Menaced [by] Society

Watching Menace II Society, it’s hard to parse how the public debate in 1993 wasn’t how to fix inner cities, but rallying cries to censor music originating in those places. That is what the mainstream found abhorrent, not why the brash lyrics existed in the first place.

Menace II Society wants to expose the issues. Other movies came before, including Boys n the Hood and Do the Right Thing, but neither of those hit with such immediacy. In seconds, Menace II Society engages in racial division, social distrust, and brutality. It’s relentless, and just as vocal.

Menace II Society begs for an open dialog more than it exists to tell a story

If there’s a fault, Menace II Society begs for an open dialog more than it exists to tell a story. Caine (Tyrin Turner) is less a protagonist than an amalgamation of truthful, raw urbanity. Through him comes a cycle of crime, murder, racist policing, teen pregnancy, and frustration while trying to find an out. He’s surrounded by similar personalities, some more quiet, others doubly brazen, causing a cruel tug-of-war as the counter-influences vie for attention.

This isn’t a film asking for sympathy, just an honest discussion and potential solutions. Caine’s guilt follows him through life. His decisions, often wrong-headed, turn insurmountable. Menace II Society’s isn’t glamorizing Caine so much as using him as a beacon to expose a broken system. Gruesomely bloody violence isn’t treated as spectacle, only tragedy, even if the co-directing Hughes Brothers’ style relies on music video-esque slow motion that robs those scenes of power.

Important to Menace II Society is the history. Two real world, racially divisive riots precede this otherwise fictional story. The chosen news clips expose the inherent bias as broadcasts read from the same script that only points out injuries to police, placing erroneous blame on the rioters, not the conditions that led to the outbreaks. As such, Menace II Society comes off like a 90-minute editorial, but one with its mind focused on uncomfortable education.

In an era when everyone has a camera, scenes where Menace II Society shows police beating Caine and his friend feel almost unnecessary; that violence isn’t hidden anymore. Reality is shown as it happens because the news can no longer dodge the overt racism. It makes those who spoke up against hip hop for words rather than content seem impossibly naive – and likely, that denial of truth was a personal choice.

Video

One of the first 4Ks to come from Criterion, Menace II Society begins this line with high standards. Other than scenes draped in deep red/purples (introducing slight chroma noise), the encode replicates the source perfectly. Superlative clarity shows the maximum resolution, making this a true visual spectacle on the format. Nearly every frame looks new, as in “shot yesterday” new. Fidelity overloads the screen. Texture flows in from all directions.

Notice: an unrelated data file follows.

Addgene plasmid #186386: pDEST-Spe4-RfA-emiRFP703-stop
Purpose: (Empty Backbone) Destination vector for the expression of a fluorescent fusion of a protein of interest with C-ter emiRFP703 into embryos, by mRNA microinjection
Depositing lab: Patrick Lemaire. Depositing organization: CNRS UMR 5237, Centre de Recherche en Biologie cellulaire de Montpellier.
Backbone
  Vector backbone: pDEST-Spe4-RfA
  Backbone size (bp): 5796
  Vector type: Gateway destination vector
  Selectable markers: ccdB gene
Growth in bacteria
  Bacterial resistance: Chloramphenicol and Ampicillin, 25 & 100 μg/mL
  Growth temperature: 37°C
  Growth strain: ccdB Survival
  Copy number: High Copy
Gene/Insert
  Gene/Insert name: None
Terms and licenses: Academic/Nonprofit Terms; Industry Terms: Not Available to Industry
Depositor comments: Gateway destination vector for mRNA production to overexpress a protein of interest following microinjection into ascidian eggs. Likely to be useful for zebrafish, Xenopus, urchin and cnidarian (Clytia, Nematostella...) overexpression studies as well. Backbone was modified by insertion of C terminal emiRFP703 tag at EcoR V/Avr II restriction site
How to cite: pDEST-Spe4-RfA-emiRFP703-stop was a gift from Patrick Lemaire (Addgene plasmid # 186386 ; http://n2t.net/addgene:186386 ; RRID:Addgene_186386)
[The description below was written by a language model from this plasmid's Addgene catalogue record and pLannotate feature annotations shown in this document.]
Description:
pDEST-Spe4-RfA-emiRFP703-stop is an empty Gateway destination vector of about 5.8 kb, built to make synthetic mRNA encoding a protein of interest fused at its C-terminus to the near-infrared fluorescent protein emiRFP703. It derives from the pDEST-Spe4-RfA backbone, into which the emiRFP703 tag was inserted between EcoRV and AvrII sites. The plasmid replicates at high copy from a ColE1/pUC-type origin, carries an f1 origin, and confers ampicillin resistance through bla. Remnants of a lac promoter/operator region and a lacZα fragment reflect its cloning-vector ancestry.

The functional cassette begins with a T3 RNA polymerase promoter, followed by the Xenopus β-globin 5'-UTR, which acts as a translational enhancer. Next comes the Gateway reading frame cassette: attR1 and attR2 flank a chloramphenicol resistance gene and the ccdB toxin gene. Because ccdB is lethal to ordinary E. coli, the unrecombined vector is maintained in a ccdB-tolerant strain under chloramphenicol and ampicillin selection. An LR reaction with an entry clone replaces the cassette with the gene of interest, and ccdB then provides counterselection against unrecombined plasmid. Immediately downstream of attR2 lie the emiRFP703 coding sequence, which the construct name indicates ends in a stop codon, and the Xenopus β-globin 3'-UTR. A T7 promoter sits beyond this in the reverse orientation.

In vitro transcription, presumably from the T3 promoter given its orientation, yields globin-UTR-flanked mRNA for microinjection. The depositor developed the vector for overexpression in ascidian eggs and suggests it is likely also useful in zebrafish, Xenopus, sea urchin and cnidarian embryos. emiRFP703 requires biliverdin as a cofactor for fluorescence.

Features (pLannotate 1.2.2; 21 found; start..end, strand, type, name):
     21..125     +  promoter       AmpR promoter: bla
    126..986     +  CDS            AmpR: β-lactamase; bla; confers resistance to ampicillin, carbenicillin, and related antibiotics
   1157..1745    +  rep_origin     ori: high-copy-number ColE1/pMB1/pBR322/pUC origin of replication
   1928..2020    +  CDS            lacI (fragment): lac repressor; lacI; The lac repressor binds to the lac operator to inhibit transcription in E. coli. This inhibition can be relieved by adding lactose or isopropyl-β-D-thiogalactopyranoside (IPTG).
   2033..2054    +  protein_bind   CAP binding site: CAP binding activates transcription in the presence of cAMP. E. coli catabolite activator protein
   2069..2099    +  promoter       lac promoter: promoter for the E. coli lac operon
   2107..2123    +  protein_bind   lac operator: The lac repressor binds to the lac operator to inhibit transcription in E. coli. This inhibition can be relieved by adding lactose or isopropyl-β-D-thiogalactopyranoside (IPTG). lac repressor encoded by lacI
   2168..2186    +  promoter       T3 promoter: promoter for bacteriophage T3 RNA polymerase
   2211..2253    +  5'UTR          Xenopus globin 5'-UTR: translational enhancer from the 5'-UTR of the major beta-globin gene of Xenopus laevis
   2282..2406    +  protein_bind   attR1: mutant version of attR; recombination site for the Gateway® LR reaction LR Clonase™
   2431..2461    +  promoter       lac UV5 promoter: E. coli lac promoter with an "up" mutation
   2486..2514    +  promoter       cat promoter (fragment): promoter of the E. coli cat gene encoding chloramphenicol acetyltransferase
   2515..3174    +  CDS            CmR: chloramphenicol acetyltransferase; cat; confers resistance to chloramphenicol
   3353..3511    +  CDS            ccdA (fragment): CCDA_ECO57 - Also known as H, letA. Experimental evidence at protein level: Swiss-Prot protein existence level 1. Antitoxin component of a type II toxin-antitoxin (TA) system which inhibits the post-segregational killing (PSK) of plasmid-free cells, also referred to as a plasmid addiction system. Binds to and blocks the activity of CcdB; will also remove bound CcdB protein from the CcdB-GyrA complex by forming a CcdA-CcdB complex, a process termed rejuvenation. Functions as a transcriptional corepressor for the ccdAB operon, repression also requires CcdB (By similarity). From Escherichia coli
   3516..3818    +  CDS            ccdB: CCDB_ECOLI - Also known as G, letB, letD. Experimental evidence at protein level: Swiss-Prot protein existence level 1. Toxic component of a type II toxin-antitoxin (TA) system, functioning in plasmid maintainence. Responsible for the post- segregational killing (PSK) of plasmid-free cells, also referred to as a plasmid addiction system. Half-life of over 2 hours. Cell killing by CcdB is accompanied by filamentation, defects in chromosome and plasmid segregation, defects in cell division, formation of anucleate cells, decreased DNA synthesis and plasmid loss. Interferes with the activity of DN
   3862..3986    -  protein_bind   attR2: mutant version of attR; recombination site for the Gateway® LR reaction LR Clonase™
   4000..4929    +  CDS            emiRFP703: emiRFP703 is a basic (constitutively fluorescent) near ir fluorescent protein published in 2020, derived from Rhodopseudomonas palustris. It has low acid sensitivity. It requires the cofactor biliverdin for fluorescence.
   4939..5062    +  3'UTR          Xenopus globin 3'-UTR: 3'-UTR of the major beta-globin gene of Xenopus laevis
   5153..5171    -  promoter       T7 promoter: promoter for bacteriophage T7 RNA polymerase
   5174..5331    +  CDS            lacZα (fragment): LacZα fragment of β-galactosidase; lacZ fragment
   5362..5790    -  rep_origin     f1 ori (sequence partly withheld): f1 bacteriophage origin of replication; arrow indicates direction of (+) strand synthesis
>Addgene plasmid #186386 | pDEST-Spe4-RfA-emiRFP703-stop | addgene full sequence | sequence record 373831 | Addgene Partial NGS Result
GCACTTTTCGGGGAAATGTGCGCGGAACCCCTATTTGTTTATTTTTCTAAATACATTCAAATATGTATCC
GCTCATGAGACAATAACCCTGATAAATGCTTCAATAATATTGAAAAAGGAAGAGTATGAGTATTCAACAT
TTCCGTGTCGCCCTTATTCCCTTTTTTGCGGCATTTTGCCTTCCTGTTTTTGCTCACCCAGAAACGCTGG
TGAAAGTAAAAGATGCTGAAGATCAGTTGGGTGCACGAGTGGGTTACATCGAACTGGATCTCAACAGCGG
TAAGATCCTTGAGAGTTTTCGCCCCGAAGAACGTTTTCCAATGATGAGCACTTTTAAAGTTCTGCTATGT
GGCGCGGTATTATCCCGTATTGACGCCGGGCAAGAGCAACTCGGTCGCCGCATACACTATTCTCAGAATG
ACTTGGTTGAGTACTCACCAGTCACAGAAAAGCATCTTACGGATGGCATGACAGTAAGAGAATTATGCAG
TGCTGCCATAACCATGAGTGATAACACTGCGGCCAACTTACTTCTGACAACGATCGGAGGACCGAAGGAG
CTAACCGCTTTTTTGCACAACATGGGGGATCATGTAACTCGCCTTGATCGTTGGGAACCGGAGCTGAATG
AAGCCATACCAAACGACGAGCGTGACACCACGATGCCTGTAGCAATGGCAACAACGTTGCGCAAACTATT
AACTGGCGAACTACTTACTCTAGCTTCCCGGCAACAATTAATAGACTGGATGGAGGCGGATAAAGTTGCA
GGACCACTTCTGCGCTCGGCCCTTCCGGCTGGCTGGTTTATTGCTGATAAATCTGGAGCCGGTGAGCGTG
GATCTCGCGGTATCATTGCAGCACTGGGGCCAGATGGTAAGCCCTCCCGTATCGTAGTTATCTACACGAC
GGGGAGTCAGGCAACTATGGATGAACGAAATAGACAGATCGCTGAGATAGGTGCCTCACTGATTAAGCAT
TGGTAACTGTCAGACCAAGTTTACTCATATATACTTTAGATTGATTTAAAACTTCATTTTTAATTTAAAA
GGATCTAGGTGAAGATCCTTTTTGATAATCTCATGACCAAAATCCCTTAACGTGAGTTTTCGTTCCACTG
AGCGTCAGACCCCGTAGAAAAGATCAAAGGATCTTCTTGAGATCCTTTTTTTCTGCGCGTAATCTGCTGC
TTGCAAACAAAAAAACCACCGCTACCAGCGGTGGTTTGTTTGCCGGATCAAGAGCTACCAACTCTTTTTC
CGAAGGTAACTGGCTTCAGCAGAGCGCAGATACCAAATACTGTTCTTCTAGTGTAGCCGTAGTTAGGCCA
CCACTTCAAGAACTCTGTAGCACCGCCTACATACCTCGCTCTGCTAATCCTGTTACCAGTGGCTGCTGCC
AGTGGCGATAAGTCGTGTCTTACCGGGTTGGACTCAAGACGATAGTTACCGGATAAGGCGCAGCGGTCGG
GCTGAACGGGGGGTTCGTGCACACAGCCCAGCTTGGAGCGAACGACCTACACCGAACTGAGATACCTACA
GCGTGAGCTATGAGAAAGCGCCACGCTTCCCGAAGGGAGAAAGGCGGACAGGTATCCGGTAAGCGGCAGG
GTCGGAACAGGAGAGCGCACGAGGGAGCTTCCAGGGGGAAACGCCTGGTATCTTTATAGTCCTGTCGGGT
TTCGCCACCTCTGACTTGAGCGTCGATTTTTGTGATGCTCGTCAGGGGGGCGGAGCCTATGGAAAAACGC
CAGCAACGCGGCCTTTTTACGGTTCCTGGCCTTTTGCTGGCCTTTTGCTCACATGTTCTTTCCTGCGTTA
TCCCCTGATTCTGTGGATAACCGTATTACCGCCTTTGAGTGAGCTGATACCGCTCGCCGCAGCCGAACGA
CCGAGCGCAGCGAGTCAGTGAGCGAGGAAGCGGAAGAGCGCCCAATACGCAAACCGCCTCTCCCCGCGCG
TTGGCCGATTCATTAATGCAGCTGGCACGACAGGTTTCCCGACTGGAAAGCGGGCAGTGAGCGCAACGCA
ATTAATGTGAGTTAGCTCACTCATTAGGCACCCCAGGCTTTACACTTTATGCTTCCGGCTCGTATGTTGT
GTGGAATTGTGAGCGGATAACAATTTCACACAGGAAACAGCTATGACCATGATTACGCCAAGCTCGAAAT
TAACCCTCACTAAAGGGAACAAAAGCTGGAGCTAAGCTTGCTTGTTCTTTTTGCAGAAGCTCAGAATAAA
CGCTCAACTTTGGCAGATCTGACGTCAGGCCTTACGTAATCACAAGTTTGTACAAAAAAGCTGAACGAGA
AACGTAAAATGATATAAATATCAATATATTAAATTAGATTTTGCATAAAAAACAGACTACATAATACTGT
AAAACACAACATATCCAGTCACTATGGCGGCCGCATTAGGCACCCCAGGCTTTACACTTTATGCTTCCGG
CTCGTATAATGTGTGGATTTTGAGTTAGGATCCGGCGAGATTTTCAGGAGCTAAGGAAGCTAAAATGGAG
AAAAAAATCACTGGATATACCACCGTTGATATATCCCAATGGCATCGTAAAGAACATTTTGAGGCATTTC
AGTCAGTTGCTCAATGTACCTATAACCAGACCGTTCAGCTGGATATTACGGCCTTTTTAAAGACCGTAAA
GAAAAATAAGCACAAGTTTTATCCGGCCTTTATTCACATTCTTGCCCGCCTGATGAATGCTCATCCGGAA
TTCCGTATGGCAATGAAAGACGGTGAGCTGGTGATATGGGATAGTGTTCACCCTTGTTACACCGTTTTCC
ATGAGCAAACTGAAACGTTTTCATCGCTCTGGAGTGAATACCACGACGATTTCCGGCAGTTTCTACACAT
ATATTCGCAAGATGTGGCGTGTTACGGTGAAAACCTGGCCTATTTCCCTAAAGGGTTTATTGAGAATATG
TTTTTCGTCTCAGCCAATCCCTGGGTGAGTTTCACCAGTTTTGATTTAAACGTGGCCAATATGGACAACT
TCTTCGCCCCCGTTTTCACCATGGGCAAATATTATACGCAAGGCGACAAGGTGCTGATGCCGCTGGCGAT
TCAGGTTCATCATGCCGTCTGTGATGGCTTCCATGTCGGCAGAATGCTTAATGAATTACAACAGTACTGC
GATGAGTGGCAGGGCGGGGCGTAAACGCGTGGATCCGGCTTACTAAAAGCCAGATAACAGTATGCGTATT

Generous color saturation stays rich and bold. Intensity gives the city constant variety, and while the above mentioned reds do create issues, there’s little question they display a vibrancy that’s rare even on UHD. It’s gorgeous.

Choosing Dolby Vision, contrast adds to the image’s density. Shadows drop to absolute black regularly. Dimensionality makes incredible gains over the Blu-ray. Highlights remain more neutral, bright without drawing unwarranted attention to themselves. Overall contrast impresses though.

Audio

Offering both the stereo and remastered 7.1, both mixes bring equal fidelity. Dialog sounds pristine, the music superb, and the score exacting. Occasional bass stems from the soundtrack.

The refreshed soundstage uses the rears sparingly, choosing a reserved approach to make key moments stand out. Neighborhoods swell with ambiance and helicopters sweep around. Mostly, Menace II Society sticks to the front soundstage, and uses it well.

Extras

Criterion re-ups the commentaries from the Hughes Brothers individually (dating back to 1993) on the UHD. On the Blu-ray, a conversation with Albert Hughes and screenwriter Tyger Williams lasts 34-minutes. Then, Allen Hughes joins Bill Duke for a 26-minute chat. Cinematographer Lisa Rinzler provides commentary for 21-minutes of selected scenes. A 2009 featurette also hits 21-minutes. and it’s still a solid retrospective. Another 1993 interview with the Hughes Brothers runs 11-minutes. Deleted scenes, a storyboard comparison, and 2Pac video (directed by the Hughes Brothers) finishes the disc.

Menace II Society
  • Video
  • Audio
  • Extras
4

Movie

One of many pieces of ’90s culture trying desperately to draw attention to inner city issues, Menace II Society still works in the modern day.